This year, several states applied for and received permission from the federal government to implement work requirements in their Medicaid programs. Policy designs vary by state, but all states build in considerations for people with disabilities. These considerations include exemptions and exceptions from work requirements for individuals unable to work due to a disability.
Due to the nature of disability and the nature of disability determination processes, states will face limitations in identifying all individuals who are unable to work due to a disability. Medical claims do not necessarily provide enough information to determine a person’s ability to work. Medical diagnoses and disability determinations both can lag symptoms by months or years. As a result, relying on claims or disability determination data could leave out individuals who are unable to work due to a disability. At the same time, waiting for a diagnosis or a disability determination is a critical time period for individuals with disabilities to be able to access health care.
Rachel Gershon — Senior Associate at the Center for Health Law and Economics at UMass Medical School — discusses the nature of disability and disability determination; the resulting limitations in data availability; and implications for public policy.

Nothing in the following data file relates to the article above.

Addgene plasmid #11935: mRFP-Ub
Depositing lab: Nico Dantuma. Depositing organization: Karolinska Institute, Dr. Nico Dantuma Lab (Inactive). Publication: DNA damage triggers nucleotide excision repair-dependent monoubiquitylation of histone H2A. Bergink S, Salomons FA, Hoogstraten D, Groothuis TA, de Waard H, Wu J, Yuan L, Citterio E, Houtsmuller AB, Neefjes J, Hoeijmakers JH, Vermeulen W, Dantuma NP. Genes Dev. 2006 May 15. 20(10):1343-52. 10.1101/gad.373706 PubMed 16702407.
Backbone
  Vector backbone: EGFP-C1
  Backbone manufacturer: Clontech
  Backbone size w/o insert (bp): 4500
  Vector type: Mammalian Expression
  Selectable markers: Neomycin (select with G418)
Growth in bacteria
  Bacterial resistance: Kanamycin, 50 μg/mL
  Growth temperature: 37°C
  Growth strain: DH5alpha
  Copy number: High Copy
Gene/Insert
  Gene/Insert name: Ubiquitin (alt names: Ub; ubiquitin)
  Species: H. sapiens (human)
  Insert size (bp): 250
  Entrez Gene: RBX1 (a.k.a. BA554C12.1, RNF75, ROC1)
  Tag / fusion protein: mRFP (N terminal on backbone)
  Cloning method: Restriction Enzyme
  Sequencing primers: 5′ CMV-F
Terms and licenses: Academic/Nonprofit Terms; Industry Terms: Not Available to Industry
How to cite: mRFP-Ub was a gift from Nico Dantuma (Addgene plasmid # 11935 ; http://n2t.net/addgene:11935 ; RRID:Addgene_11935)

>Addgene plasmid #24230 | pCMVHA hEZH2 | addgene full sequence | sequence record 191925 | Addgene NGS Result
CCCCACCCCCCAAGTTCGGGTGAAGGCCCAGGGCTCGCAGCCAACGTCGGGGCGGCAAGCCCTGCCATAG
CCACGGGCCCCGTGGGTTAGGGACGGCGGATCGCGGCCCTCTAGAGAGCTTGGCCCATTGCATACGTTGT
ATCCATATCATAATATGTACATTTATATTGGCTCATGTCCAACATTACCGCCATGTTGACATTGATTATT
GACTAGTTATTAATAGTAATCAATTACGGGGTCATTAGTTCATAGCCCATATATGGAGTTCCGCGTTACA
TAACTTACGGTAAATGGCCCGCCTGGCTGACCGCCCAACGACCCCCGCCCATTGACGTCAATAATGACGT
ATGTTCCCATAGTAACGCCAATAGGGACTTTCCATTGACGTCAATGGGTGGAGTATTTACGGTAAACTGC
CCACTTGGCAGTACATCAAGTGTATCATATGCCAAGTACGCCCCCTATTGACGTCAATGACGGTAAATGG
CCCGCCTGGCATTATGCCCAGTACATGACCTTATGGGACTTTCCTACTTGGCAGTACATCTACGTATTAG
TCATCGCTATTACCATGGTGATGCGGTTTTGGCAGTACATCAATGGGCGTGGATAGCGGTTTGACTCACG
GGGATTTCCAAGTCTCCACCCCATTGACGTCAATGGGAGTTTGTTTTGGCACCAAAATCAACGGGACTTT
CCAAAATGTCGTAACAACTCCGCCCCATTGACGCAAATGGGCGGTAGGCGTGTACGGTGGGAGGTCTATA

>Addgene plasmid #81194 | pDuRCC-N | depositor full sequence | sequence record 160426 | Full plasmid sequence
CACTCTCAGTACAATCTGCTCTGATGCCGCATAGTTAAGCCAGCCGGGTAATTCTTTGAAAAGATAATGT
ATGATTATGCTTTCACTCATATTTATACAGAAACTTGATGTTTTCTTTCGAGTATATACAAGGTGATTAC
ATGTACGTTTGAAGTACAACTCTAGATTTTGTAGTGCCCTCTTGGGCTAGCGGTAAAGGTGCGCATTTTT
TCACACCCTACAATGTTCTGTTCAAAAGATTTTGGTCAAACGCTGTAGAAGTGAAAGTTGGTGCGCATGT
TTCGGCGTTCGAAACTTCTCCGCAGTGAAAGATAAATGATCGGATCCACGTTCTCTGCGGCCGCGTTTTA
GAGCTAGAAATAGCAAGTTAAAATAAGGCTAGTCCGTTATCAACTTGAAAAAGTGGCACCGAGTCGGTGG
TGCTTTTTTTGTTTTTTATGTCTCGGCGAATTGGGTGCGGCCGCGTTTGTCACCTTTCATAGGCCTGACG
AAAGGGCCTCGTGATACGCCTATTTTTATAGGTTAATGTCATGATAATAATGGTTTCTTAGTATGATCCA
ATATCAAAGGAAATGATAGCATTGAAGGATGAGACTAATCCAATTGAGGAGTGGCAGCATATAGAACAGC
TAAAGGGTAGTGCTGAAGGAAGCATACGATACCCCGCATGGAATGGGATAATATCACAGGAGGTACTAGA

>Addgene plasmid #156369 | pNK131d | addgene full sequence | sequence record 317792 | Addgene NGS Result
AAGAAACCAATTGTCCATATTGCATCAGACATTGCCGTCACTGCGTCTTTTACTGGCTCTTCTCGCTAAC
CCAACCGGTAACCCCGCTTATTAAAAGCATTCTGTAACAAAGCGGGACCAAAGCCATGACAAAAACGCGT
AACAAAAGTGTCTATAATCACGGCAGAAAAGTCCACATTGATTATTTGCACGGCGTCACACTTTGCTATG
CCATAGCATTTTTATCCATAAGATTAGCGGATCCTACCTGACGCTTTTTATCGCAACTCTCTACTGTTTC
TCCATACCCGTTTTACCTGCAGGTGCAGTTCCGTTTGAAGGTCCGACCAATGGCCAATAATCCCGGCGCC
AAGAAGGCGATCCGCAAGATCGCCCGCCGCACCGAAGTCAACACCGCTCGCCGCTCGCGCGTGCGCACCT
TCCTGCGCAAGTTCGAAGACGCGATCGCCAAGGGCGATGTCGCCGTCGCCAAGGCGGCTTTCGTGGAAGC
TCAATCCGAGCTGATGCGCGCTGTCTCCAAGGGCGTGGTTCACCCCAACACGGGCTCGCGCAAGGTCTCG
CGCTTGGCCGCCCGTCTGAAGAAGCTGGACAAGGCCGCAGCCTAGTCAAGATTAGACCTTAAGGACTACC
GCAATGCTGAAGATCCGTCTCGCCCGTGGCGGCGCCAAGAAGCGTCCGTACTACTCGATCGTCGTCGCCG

Rachel Gershon is a Senior Associate at the Center for Health Law and Economics at UMass Medical School where she performs legal and policy analysis regarding Medicaid, health reform, and social services. Specific areas of work include health care affordability, Accountable Care Organizations, long-term supports and services, housing supports, language access, and consumer protections.
Gershon brings experience advising and representing individuals who receive public benefits, including Medicaid, Medicare, prescription assistance, Supplemental Security Income (SSI), and Social Security. While in law school, she worked on Medicaid access issues with the AARP Foundation as a Herbert Semmel Elder Law Fellow. Gershon holds a law degree and a master's degree in public health from Harvard University, and a bachelor's degree in psychology from Whitworth University.
The Digital Health @ Harvard series features speakers from Harvard as well as collaborators and colleagues from other institutions who research the intersection between health and digital technology. The series is co-sponsored by the Berkman Klein Center for Internet & Society at Harvard University and the Petrie-Flom Center for Health Law Policy, Biotechnology, and Bioethics at Harvard Law School. The goal of the series is to discuss ongoing research in this research area, share new developments, identify opportunities for collaboration, and explore the digital health ecosystem more generally.